Yes, of course.
You're misunderstanding what git is. I mean, why would you assume it's only useful for teams?
git is even more worth it if you're a single developer.
- svn requires a server to run in the background. git on the other hand, is a simple utility, you just run it as if you're running
ls or any other simple command line utility. You don't need to setup any server or anything like that.
- The .git folder is the entire repository, you can take it with you anywhere (for example, on a USB stick) and it will always have your repo. Your entire repo, along with its history, and everything else, and it's actually compressed very well, so it doesn't take that much of space. (Hint: that's why git doesn't need a server; when you run git commands, git just changes the internals of the .git folder).
- Branching and merging is really easy. You can work on experimental new features on a separate branch, and only merge when its stabilized. Meanwhile, you can do maintenance work on the master branch (e.g. bug fixes) and all the while you can keep merging the bug fixes from the master branch into your experimental (topic) branch with ease.
- This point is subjective, but I find it much easier than svn. I tried to use svn for a while, but found it too complicated, and often it got in my way (I don't exactly remember that what's and why's, I just know it wasn't a pleasant experience). For example, renaming files is not an issue. You can rename files and git won't make any fuss, it just doesn't care about the file name. The only thing is, you have to remember to add it after you rename it, it's as if you created a new file.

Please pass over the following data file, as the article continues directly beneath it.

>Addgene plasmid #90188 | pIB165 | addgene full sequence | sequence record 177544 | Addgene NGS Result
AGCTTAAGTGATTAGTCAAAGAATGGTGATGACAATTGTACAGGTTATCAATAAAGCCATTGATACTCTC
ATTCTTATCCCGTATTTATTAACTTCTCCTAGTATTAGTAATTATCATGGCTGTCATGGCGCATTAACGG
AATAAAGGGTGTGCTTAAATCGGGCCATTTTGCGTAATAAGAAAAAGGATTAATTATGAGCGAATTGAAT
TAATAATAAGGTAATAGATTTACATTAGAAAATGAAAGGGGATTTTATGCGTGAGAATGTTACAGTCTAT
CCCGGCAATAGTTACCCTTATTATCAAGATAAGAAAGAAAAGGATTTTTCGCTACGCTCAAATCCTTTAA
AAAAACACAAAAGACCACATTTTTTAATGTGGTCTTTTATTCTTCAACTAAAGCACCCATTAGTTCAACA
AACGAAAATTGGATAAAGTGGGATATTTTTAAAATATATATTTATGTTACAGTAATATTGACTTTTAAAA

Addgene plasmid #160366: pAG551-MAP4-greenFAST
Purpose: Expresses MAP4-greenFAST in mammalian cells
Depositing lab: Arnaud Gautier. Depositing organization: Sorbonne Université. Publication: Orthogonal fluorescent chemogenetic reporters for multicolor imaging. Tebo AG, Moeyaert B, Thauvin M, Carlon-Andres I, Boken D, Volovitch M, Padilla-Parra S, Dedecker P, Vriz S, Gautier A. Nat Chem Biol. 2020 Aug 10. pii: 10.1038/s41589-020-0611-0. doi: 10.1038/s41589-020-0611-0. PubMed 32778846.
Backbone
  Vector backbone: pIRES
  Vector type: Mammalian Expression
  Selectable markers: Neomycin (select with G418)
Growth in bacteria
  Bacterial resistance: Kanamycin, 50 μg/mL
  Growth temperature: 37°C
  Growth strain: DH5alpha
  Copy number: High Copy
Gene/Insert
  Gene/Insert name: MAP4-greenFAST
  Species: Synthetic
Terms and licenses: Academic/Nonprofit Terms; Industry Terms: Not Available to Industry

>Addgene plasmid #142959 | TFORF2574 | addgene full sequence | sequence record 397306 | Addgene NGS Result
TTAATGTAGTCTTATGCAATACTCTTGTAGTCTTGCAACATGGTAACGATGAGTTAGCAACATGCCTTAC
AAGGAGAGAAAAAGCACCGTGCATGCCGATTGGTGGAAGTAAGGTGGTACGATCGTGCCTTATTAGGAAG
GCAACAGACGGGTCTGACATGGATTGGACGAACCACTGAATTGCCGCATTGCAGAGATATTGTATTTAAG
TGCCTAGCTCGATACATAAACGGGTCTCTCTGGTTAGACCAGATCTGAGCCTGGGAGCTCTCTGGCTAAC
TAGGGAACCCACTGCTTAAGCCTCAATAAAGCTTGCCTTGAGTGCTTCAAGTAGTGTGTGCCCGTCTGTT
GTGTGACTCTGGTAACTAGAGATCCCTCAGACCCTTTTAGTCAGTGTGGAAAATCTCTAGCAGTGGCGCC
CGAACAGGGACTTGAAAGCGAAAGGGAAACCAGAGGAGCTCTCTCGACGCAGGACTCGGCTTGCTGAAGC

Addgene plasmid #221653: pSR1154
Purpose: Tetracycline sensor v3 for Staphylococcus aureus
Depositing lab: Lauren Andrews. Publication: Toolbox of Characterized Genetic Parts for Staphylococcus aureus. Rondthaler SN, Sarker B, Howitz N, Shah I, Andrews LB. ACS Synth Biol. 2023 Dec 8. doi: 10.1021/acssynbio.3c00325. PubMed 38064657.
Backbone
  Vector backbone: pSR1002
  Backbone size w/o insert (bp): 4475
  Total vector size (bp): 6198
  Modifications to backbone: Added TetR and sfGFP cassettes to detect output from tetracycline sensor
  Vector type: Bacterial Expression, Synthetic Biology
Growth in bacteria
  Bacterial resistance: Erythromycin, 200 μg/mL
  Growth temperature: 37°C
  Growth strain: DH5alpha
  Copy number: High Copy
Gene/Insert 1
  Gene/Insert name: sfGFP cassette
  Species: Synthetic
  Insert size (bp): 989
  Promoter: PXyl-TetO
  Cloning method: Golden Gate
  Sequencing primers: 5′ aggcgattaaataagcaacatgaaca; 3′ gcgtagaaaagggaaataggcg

- Not many visual tools. There's a git-gui, it's not bad, (I haven't used it much) but you don't wanna depend on it. You need to get used to using it from the command line. If you're used to visual tools with svn, this maybe a con, but in my opinion, the only con here is that you have to step a little bit out of your comfort zone to learn it; but trust me it's worth it.
- There maybe some issues with line-ending on windows, it's not a big problem if you're the only developer, but if you're developing on windows and others are developing on linux, you need to make sure that all files use unix-style line ending instead of windows', in order to avoid any issues.
- Due to lack of visual tools, resolving conflicts (when they appear) might be trouble some at first. I personally use WinMerge, and invoke the command
winmergeu <conflictfile> on every conflict file, to resolve conflicts. (Note: WinMerge is not a command-line merge tool, it's a visual merge tool, with a normal gui).
- This brings me to another point. While it's really easy to get started with git, there maybe some learning curve to dealing with issues that come up later (such as conflict resolution). If you don't branch and merge, then you won't even run into conflicts, but then again you'll also be missing a very powerful feature.
I didn't notice the bit about you working from several different machines.
It doesn't make a difference, you just have to remember to push and pull whenever you switch to a different machine, but you already do this with svn: commit/update.
You'll get the power of branching/merging. Don't under-estimate this power.
How many times have you thought of implementing some crazy idea, but never dared to do it because you don't want to mess up your code? git relieves you from these worries. Just do it in a branch, if it works out, merge it to the main branch, if it didn't, delete the branch and forget about it.
Sure, you might say that you can do the same with
svn revert, reverting back to the revision before you started the crazy idea. but what if you had bug fixes applied in the meantime? If you revert your crazy idea, you'll lose all the bug fixes/maintenance work you did while experimenting with your crazy idea.